At the Commodore Ballroom on Friday, November 23
Friday night was a hell of a homecoming for the Pack a.d.'s Becky Black and Maya Miller. The local duo has spent the fall touring across Canada, and this gig represented the end of its 2012 campaign. Given the adoring response they received from the fans in the Commodore Ballroom, the pair must have felt grateful to be back in Vancouver.
The evening boasted an outstanding all-local bill, and openers the Ballantynes got the festivities off to an electrifying start as concertgoers filed into the room. The seven-piece's setup included two drummers and three vocalists, and their full-bodied arrangements gave some rock 'n' roll heft to their vintage soul-pop songs.
Unquestionably, the star of the performance was singer-organist (and occasional guitarist) Jarrod O'Dell, whose vocals found the middle ground between a heartthrob croon and a punk-rock snarl. During one upbeat number, he slung his guitar to his side and dipped his mike stand close to the floor without missing a note. A couple of songs later, he almost clocked singer Vanessa Dandurand over the head with said mike stand as he flailed and thrashed around the stage.
The distinct possibility of injury made his dangerous display all the more thrilling, and the Ballantynes were rightly rewarded with a warm ovation from the audience, which had swelled significantly over the course of the performance.
Next up, No Sinner kept the energy high with a selection of bluesy tunes that encompassed sexy R&B grooves, fuzzy psych riffs, tear-jerking balladry, and booze-soaked rock 'n' roll. Holding it all together was firecracker frontwoman Colleen Rennison, who strutted around the stage wearing a denim vest and a pair of revealing minishorts similar to the ones seen on the cover of this year's Boo Hoo Hoo EP.
She possesses a truly awesome set of pipes, and she proved herself equally adept at bloodcurdling shrieks and precise vocal runs, all of which were executed with note-perfect accuracy.
No Sinner leaned heavily on its influences, and it was sometimes hard to hear much originality amid the well-worn blues tropes. Still, the four-piece had enough badass attitude to get the crowd even more amped up for the headliners.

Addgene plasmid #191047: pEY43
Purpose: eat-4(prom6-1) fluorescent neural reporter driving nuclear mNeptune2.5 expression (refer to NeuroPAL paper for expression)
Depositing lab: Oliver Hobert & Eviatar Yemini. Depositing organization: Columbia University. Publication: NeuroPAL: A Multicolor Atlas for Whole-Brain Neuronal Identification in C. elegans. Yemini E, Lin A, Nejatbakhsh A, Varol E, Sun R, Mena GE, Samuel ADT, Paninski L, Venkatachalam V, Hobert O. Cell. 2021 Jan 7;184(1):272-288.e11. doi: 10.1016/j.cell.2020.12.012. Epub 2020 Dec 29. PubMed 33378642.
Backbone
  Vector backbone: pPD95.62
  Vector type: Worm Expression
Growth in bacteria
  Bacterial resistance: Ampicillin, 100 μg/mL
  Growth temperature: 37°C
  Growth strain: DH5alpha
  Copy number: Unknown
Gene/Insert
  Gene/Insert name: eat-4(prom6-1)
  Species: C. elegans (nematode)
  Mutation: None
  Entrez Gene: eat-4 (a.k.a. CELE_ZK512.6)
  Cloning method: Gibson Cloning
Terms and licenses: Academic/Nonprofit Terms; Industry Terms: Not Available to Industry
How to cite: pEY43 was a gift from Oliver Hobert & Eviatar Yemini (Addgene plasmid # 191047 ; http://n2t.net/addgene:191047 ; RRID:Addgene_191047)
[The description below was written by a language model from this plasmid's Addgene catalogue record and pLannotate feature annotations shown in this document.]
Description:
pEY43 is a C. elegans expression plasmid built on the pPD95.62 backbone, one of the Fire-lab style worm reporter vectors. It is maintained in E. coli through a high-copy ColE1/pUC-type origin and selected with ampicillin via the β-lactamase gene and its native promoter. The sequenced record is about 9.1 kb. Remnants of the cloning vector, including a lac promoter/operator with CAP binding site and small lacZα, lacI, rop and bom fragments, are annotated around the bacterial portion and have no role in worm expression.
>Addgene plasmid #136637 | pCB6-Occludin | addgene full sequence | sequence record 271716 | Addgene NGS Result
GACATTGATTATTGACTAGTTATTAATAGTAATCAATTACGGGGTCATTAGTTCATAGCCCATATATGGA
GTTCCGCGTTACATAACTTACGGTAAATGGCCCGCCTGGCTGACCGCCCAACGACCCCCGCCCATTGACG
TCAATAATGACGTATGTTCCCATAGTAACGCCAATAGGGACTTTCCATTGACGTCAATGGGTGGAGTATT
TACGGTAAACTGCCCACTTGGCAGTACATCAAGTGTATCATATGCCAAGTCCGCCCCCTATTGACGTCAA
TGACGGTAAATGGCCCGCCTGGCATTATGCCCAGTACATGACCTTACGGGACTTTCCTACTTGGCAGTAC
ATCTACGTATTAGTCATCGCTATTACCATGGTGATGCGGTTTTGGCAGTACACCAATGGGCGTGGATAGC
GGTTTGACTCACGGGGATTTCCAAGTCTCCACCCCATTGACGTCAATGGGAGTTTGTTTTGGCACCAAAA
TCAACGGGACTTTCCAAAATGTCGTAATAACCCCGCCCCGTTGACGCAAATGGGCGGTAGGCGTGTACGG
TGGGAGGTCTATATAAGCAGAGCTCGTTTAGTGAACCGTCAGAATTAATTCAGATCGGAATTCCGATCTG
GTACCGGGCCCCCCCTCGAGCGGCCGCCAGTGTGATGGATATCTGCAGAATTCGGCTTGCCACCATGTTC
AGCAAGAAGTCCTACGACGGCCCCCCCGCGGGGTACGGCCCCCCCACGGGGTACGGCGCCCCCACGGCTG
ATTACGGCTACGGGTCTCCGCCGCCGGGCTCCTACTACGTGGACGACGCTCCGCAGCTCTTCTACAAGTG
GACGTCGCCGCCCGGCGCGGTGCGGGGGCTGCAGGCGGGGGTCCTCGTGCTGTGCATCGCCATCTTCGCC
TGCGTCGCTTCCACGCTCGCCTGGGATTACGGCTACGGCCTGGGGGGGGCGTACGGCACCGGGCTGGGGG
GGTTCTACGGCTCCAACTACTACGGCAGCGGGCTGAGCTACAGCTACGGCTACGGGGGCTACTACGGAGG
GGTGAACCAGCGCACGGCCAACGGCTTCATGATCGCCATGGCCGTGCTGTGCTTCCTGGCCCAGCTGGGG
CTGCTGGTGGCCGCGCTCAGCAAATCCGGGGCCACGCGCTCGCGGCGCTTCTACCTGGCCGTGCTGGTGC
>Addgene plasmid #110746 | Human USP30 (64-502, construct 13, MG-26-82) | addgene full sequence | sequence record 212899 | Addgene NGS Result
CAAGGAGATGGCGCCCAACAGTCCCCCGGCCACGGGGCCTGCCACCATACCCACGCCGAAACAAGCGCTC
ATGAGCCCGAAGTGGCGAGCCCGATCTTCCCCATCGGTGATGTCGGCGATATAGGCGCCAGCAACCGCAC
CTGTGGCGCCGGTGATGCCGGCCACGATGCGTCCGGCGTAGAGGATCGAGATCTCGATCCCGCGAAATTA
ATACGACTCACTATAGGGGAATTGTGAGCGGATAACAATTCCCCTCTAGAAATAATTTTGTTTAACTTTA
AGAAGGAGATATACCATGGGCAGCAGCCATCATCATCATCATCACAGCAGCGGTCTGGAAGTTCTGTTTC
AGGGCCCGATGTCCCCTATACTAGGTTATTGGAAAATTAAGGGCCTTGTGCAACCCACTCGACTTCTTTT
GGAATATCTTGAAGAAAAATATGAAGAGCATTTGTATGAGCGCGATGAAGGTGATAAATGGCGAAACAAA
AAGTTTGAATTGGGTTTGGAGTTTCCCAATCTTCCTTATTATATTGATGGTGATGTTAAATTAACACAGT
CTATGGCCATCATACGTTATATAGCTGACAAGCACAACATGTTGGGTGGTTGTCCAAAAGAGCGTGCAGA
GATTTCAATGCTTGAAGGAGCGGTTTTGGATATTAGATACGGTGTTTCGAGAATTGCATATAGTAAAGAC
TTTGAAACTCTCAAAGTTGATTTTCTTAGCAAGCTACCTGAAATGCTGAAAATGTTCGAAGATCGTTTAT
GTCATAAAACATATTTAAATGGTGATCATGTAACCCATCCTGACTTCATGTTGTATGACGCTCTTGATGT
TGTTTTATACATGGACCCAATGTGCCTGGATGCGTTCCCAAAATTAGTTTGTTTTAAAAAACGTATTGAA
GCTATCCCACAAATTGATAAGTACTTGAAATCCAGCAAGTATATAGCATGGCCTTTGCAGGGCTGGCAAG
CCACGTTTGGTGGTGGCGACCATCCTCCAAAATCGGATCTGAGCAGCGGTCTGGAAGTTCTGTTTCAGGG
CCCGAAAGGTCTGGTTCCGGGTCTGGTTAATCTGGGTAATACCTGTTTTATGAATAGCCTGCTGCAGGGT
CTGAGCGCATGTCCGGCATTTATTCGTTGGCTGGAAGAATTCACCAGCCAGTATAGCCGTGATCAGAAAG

The floor was mostly full by the time the Pack a.d. took the dimly lit stage and launched into a string of hard-hitting garage-punk cuts that included new single "The Water". Black was clad in a denim jacket, and she howled into the mike while clutching her six-string. Beside her, Miller sat behind her kit and pounded out thundering rhythms on almost every tune.
The energy went into overdrive a few songs in with the chant-filled "Haunt You", which inspired clapping, moshing, and crowd-surfing from the tightly packed punters. Throughout the set, the musicians frequently shared the stage with showgoers who clambered up to the front in order to hurl themselves back into the throng below.
At one point, the stage-divers became so rambunctious that Miller warned them, "Don't get hurt," genuine concern creeping into her voice.
For the most part, however, Miller's between-songs banter was funny and sarcastic, as she facetiously marvelled at Vancouver's rainy weather and introduced the breakneck punk highlight "8", culled from last year's Unpersons, as being "gentle and romantic". She additionally noted that this would be the band's final local show for a year.
Soon after this, Black chided the rowdy fans, who knocked over her microphone and accidentally unplugged her guitar during "Sirens".
This hiccup aside, the Pack a.d. seemed to be having just as much fun as the audience, and the duo repeatedly extended the set by adding songs to the encore. It delved into its back catalogue for the bluesy, slide-laden "Don't Have to Like You" from 2008's Funeral Mixtape, and finished the night with a screech of feedback as Black tossed aside her axe and strode off the stage. If this really does turn out to be the band's last hometown appearance for a year, it certainly departed with a bang.
This was the first all-local Straight Series show. Below, you can see some photos of the crowd. More photos of musicians are available here.